The Lunar UV Reflectance Experiment (LURE): Exploring the Far-UV Signature of Water Ice on Planetary Surfaces, 15-R9626Printer Friendly Version
Inclusive Dates: 05/14/08 11/15/08
Background - A key observational technique in planetary astronomy is the measurement of the spectrum of sunlight reflected from rocky surfaces; this technique is commonly referred to as reflectance spectroscopy. The composition and texture of terrains may be determined from remote distances with this method. Laboratory measurements of the ultraviolet spectral signatures of many common minerals, ices, and returned surface samples are either few in number or do not exist. This lack of measurements limits the opportunities for both research funding using ultraviolet datasets and the variety of spacecraft ultraviolet surface studies funded by NASA. The measurements that do exist were only conducted at one reflection angle with poor wavelength sampling. The objective of this project is to remedy this knowledge gap by conducting a laboratory study of the far ultraviolet reflectance of various mixtures of water ice (a prevalent volatile throughout the solar system) and lunar regolith simulant.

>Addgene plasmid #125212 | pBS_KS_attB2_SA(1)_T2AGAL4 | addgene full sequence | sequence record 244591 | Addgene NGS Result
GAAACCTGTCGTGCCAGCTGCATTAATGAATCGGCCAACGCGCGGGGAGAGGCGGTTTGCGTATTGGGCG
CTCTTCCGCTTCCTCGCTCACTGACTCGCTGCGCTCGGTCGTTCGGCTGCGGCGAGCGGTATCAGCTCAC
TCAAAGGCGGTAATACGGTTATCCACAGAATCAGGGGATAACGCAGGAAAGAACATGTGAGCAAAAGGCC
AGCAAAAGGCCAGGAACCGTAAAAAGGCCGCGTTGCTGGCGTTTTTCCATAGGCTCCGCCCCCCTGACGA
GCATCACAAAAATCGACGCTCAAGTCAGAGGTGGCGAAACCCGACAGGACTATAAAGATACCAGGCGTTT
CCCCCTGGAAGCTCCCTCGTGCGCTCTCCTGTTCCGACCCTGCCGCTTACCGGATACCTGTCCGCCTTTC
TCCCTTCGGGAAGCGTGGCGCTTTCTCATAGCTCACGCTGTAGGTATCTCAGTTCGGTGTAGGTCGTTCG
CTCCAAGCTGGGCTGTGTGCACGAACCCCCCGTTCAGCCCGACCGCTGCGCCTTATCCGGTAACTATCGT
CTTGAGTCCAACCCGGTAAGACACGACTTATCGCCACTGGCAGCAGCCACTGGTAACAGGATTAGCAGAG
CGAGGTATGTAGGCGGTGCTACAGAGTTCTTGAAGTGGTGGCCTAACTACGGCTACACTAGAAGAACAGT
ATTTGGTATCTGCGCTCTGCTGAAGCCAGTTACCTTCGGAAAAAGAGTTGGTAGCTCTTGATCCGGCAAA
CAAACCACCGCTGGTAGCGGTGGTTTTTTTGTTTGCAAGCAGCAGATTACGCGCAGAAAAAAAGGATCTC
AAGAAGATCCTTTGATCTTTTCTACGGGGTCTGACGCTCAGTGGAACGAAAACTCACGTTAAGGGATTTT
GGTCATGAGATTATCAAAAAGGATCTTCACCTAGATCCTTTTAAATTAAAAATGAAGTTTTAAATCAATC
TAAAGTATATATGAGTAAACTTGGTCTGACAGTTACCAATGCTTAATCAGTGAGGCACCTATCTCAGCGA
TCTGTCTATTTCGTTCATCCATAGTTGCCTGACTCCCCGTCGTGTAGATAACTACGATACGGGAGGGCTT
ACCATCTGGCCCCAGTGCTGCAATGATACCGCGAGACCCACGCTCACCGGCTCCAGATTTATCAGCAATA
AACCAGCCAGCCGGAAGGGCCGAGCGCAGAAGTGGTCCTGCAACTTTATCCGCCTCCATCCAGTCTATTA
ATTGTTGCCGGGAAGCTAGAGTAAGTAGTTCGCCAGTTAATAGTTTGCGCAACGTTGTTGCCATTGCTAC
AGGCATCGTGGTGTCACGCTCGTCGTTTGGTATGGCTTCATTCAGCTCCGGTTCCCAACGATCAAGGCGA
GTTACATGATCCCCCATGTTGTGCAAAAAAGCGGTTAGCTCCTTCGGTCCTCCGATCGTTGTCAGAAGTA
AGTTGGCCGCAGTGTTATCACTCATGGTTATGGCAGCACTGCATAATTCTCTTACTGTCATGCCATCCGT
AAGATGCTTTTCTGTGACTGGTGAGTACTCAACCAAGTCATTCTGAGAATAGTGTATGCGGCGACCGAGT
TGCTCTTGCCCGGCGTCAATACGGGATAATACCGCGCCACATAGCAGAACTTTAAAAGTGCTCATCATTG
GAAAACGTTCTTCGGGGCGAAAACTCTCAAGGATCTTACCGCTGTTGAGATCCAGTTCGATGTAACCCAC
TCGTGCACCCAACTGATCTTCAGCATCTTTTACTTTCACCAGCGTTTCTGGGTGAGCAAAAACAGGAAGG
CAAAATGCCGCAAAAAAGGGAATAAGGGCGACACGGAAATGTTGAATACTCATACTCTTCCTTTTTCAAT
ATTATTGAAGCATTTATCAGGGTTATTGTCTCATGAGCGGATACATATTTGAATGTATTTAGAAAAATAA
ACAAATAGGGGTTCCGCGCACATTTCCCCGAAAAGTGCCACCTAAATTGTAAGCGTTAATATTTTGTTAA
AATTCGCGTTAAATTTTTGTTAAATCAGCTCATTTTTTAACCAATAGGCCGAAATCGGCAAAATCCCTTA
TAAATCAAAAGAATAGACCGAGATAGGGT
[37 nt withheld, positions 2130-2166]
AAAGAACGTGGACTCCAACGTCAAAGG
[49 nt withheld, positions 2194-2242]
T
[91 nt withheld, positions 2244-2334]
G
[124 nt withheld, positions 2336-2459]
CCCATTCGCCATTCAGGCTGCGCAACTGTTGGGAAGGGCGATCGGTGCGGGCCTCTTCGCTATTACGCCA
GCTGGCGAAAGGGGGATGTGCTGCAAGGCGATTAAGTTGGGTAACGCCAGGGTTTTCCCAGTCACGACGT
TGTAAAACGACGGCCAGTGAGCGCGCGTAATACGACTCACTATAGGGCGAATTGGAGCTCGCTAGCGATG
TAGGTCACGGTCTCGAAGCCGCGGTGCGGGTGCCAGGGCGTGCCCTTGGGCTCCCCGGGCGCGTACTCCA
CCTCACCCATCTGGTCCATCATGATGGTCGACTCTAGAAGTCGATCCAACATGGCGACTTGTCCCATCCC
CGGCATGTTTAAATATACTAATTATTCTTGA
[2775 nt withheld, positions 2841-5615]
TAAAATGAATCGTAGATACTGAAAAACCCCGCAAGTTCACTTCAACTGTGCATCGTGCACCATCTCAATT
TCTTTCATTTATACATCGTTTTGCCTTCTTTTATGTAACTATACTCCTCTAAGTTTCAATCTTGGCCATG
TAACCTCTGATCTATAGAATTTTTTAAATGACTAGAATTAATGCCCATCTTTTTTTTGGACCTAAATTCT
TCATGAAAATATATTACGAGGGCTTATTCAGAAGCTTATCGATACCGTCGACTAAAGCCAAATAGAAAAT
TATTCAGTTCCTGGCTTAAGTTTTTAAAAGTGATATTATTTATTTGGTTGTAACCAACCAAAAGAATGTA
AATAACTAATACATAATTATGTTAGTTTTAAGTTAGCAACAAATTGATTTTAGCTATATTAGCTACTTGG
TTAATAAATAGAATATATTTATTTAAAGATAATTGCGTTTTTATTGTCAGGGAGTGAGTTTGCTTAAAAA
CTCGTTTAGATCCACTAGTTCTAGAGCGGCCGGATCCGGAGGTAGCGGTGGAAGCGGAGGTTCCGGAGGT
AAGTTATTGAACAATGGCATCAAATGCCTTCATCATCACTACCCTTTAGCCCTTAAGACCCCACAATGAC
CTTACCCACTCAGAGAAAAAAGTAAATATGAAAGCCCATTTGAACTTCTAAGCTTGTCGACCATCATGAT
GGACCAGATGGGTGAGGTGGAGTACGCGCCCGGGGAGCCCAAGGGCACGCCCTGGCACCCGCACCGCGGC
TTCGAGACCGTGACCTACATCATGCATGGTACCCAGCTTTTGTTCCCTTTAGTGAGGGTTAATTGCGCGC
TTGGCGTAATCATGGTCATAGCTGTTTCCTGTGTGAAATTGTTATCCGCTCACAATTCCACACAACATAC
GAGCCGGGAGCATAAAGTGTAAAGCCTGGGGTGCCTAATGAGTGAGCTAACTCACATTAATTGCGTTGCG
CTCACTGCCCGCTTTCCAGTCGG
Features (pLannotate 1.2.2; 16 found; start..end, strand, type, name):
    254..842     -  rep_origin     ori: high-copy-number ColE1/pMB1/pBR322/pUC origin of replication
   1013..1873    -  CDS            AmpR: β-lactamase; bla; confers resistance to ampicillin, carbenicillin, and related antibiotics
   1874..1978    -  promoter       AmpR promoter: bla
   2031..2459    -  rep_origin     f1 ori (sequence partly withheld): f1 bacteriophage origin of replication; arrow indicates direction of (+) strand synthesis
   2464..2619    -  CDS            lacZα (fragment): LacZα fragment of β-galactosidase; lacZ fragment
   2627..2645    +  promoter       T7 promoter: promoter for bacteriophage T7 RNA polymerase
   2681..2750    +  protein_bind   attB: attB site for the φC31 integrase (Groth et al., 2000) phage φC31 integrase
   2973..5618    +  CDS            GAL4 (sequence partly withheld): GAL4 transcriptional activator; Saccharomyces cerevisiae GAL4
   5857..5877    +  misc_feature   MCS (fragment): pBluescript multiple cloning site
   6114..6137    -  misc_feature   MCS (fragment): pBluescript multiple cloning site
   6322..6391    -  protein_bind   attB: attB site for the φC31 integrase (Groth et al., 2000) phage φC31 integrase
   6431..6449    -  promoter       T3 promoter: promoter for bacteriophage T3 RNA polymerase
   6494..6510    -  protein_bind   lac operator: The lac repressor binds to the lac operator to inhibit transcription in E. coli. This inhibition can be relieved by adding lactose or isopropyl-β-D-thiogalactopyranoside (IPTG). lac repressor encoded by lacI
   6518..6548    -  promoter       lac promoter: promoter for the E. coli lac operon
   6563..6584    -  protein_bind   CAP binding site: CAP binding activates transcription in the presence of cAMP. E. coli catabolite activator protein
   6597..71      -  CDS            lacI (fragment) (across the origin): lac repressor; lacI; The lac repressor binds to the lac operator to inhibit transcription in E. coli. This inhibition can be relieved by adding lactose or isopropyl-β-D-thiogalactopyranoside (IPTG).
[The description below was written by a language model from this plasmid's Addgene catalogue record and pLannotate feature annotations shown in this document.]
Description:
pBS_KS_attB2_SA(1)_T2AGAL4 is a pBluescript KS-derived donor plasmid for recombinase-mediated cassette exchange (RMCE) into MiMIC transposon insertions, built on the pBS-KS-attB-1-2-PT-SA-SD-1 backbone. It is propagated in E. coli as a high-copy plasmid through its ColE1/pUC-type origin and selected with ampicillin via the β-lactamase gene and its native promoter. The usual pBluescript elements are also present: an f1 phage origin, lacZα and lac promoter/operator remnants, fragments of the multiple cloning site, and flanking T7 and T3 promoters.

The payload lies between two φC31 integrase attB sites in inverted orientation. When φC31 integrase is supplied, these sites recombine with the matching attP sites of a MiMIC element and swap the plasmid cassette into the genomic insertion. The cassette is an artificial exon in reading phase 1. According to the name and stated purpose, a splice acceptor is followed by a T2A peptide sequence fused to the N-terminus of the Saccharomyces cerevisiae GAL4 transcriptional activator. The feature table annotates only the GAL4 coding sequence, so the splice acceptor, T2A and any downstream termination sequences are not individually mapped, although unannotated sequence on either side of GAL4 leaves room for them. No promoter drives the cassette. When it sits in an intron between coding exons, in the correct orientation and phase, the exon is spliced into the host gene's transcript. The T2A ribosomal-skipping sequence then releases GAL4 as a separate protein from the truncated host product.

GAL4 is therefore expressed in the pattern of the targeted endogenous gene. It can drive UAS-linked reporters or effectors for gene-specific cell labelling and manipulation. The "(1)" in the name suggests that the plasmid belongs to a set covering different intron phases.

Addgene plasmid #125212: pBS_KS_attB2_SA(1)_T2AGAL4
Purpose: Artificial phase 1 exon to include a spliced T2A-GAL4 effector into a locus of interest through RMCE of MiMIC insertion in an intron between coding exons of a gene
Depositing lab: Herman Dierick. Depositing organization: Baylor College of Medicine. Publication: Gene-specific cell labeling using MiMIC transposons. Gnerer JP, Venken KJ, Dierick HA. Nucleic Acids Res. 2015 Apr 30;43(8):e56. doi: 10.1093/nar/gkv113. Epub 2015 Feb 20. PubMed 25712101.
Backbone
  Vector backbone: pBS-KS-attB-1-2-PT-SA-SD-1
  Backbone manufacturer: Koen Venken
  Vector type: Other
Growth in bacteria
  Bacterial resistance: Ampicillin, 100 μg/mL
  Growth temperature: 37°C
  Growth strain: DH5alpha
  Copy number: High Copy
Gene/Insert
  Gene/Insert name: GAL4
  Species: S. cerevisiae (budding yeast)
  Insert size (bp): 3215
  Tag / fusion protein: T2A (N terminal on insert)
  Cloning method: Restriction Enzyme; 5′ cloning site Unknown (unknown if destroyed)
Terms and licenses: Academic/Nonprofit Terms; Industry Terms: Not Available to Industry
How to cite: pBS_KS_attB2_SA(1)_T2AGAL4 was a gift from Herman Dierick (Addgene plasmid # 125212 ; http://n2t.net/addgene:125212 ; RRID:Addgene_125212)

Approach - The experiment measures the far ultraviolet reflectivity and light-scattering properties (via the bidirectional reflection distribution function) of water ice and lunar simulant samples at different angles and temperatures. These measurements take place in the Southwest Ultraviolet Reflectometer Chamber (SwURC), a new capability added to SwRI in 2006. The reflective properties of the dry lunar simulant and water frost are measured as a function of altitude to characterize the 2π -reflectance properties of the materials. The reflectance is measured over 5Å intervals over the 1,100 to 1,800 Å range. These tests are followed by measurements of mixtures of the lunar simulant and water ice.
Accomplishments - The SwURC had to be rebuilt after the detector and light source were not sufficient to properly measure reflectivity levels. The chamber rebuild is still under way, and should be completed by early 2010.